I measure out my Sundays in radio shows. It’s Only A Game, Wait, Wait Don’t Tell Me, Car Talk: NPR drones throughout lazy mornings reading the paper, afternoons jotting in and out of the garden while yelling upstairs to tell my son to get off the computer. In the evening, I like to cook something that requires lots of chopping and hours of simmering. WCPN stays on, but the world it brings into my house changes. Suddenly, the announcers speak foreign tongues, and Polka-inspired nationalist music replaces indie rock clips. “Oh crap, it’s ethnic night,“ I think to myself. Instinctively, I reach out to change the station. Then I stop myself. Why not spend the next few hours not knowing what people are saying?
The Lithuanian hour, the Slovak hour, the Hungarian hour and the Ukranian hour: Sunday nights on CPN end my week by reminding me of Cleveland’s immigrant roots. The programming is a mix of nostalgia and contemporary news about the home country. Inevitably there is a church dinner advertised. Lots of what is aired is lost on me, though The Sounds of Britain and Ireland flatter me by speaking in the one language I can follow fluently.
Like the radio playing while I focus on how many cups of onions I need, the city’s Eastern European population slips into my background. When I describe why I like living in Cleveland to non-Clevelanders, I mention the new urban gardens, restaurants with patios in Shaker Square, the orchestra, the low cost of living. And then, as we keep talking, I dial back to discuss the city’s history, the pierogis and all that.
Monday morning through Sunday afternoon, my Cleveland offers few overt reminders of the city’s Eastern European population. Everyday Cleveland to east-sider me is defined by trips to Heinen’s, school carpool lines and walks around the Shaker Lakes. There is some local color in these routines—Heinen’s is a local family business, the drive to school takes me through three different cities in 10 minutes, and the walk, of course, grounds me in my environment. I root for the Browns and the Cavs (I’m not much of a baseball fan, alas, but I try to get to Jacob’s Field–yes, copyeditor, I mean to say Jacob’s Field–once a year). But each of these daily city routes take me past Ukranain churches, Hungarian clubs. The city’s Eastern European population forms the infrastructure of my Cleveland.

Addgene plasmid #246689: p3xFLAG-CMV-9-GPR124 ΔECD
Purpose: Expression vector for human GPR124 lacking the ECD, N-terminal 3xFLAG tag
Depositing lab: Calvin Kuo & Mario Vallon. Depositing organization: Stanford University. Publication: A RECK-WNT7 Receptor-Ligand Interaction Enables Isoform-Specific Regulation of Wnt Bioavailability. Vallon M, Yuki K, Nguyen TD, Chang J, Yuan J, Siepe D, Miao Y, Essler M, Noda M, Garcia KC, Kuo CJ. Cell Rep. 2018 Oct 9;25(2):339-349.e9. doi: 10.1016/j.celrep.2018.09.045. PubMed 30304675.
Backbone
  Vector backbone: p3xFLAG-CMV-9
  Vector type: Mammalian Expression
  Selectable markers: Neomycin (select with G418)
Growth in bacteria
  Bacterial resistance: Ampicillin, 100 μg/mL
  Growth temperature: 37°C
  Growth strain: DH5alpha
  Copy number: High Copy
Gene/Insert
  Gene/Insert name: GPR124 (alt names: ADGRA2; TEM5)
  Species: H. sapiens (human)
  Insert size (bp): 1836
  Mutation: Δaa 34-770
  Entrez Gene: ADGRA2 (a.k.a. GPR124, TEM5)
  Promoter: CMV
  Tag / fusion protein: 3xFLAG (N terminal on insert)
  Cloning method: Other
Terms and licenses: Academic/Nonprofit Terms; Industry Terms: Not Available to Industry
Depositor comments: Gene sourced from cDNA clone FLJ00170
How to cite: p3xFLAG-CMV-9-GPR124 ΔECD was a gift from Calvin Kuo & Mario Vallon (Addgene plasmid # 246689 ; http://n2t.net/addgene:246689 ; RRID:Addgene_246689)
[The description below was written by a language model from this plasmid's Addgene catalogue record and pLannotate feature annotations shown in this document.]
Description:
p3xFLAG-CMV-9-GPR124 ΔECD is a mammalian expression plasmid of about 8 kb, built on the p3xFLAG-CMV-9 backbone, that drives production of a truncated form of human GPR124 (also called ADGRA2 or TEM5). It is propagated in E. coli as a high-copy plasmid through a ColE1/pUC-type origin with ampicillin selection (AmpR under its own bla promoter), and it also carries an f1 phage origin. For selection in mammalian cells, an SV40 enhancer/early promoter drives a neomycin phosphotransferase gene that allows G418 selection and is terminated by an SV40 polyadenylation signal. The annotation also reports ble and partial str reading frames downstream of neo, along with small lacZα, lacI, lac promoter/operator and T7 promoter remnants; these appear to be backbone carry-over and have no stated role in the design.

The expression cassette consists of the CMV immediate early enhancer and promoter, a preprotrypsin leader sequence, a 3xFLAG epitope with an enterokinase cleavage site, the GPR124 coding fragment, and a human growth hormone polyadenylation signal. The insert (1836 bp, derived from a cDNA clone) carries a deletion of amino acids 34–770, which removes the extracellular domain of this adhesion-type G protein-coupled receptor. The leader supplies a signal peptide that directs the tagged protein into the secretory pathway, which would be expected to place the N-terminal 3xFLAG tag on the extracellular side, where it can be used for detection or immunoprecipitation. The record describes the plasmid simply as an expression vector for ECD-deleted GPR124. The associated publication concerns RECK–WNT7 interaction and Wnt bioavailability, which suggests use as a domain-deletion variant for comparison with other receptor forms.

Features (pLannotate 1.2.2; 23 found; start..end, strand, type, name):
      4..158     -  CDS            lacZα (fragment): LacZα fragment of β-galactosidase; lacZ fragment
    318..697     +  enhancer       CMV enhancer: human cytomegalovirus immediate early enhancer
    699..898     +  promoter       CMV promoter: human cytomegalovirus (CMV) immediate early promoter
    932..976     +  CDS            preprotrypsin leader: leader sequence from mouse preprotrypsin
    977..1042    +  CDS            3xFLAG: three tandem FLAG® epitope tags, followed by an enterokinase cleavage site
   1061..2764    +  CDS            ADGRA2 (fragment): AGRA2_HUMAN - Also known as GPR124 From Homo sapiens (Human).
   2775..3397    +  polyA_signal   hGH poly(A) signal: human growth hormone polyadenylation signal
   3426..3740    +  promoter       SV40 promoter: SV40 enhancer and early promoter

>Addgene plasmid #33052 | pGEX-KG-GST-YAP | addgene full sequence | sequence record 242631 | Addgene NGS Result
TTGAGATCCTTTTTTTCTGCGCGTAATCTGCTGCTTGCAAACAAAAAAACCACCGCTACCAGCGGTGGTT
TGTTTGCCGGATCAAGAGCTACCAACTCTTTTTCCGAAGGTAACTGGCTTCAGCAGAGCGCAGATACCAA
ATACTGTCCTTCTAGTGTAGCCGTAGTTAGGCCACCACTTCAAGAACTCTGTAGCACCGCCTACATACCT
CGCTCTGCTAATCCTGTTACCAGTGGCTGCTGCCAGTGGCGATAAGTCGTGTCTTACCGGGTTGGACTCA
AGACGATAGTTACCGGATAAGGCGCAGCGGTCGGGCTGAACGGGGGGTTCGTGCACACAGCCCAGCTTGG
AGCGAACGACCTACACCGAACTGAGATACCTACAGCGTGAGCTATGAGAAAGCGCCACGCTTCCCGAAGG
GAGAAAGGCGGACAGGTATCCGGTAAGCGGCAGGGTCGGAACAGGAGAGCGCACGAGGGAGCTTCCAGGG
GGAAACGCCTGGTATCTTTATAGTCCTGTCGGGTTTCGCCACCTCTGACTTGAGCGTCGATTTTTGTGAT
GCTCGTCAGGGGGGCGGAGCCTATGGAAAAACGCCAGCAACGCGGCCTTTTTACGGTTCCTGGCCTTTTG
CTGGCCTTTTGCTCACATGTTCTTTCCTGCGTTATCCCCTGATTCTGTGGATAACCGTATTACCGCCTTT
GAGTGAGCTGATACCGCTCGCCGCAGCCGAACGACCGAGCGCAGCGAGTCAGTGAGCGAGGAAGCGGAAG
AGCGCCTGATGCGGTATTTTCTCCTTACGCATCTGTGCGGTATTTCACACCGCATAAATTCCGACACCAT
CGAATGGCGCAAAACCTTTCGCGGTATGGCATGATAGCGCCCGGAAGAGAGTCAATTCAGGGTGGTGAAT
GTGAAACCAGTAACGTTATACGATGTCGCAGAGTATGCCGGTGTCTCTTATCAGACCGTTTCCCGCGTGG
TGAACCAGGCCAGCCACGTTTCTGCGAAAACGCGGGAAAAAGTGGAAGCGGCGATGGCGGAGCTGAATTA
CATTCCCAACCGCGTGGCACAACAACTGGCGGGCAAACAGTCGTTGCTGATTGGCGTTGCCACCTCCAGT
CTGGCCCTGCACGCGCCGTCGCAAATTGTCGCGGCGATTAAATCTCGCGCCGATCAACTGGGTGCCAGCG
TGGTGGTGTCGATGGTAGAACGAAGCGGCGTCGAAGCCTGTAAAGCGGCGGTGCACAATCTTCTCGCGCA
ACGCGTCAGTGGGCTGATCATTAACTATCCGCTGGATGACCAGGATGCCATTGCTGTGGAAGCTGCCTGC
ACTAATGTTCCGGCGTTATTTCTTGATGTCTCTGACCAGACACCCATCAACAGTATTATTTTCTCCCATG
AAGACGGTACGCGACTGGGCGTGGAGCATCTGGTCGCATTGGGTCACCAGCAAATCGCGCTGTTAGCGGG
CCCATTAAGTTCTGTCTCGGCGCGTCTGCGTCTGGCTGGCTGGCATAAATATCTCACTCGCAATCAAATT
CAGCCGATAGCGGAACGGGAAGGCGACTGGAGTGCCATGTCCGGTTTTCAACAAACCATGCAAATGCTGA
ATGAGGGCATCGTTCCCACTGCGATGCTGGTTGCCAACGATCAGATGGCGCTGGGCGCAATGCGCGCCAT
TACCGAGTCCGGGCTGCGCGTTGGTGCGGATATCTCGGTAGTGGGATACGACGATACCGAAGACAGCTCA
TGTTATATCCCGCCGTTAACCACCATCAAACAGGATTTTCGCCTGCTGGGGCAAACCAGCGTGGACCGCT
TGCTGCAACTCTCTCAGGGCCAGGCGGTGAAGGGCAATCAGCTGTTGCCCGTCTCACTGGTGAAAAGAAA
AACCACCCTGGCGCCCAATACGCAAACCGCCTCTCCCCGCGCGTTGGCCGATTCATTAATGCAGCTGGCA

image from Slovak Institute, Cleveland
What I do not know about the history of Cleveland’s Slovak, Ukranian, Hungarian and other communities is vast. There is still a Lithuanian newspaper being printed here. The Slovak Institute in Buckeye offers residents a chance to research their family history and the history of their immigrant experience. The Irish? Well, of their pubs I have some knowledge. I do not learn much from my Sunday nights, but I do remember how much I do not know.
I am Jewish, and of Eastern European descent. The city’s east-side Jewish community is part of my everyday Cleveland. But this is a city full of sects, and mine does not intersect with these (to go further into this topic would be to introduce politics and prejudice, perhaps, which are not my purpose here). This is another reason why I stop myself from turning the station when the news shifts to Lithuania, where my grandfather was from.
What I am saying here is that the Sunday night ethnic programming on WCPN is charming. I cannot understand it, would not feel comfortable at one of the church dinners advertised, and in its focus on old country traditions and avoidance of contemporary goings on in former Soviet republics, it is overly nostalgic. But it stitches the city together for me. It brings me away from the D.C. politics and the hipster jokes on the earlier Sunday programming, away from the racial politics of the latest flash mob debates in Cleveland Heights and away from the stagnant unemployment numbers manifest in the For Sale signs and closed up storefronts I pass on my walks around town.
Escapist, historical, incomprehensible. I do not understand why what I call Ethnic Night on CPN (and other similar programs on other local stations) still airs. But I know why I listen.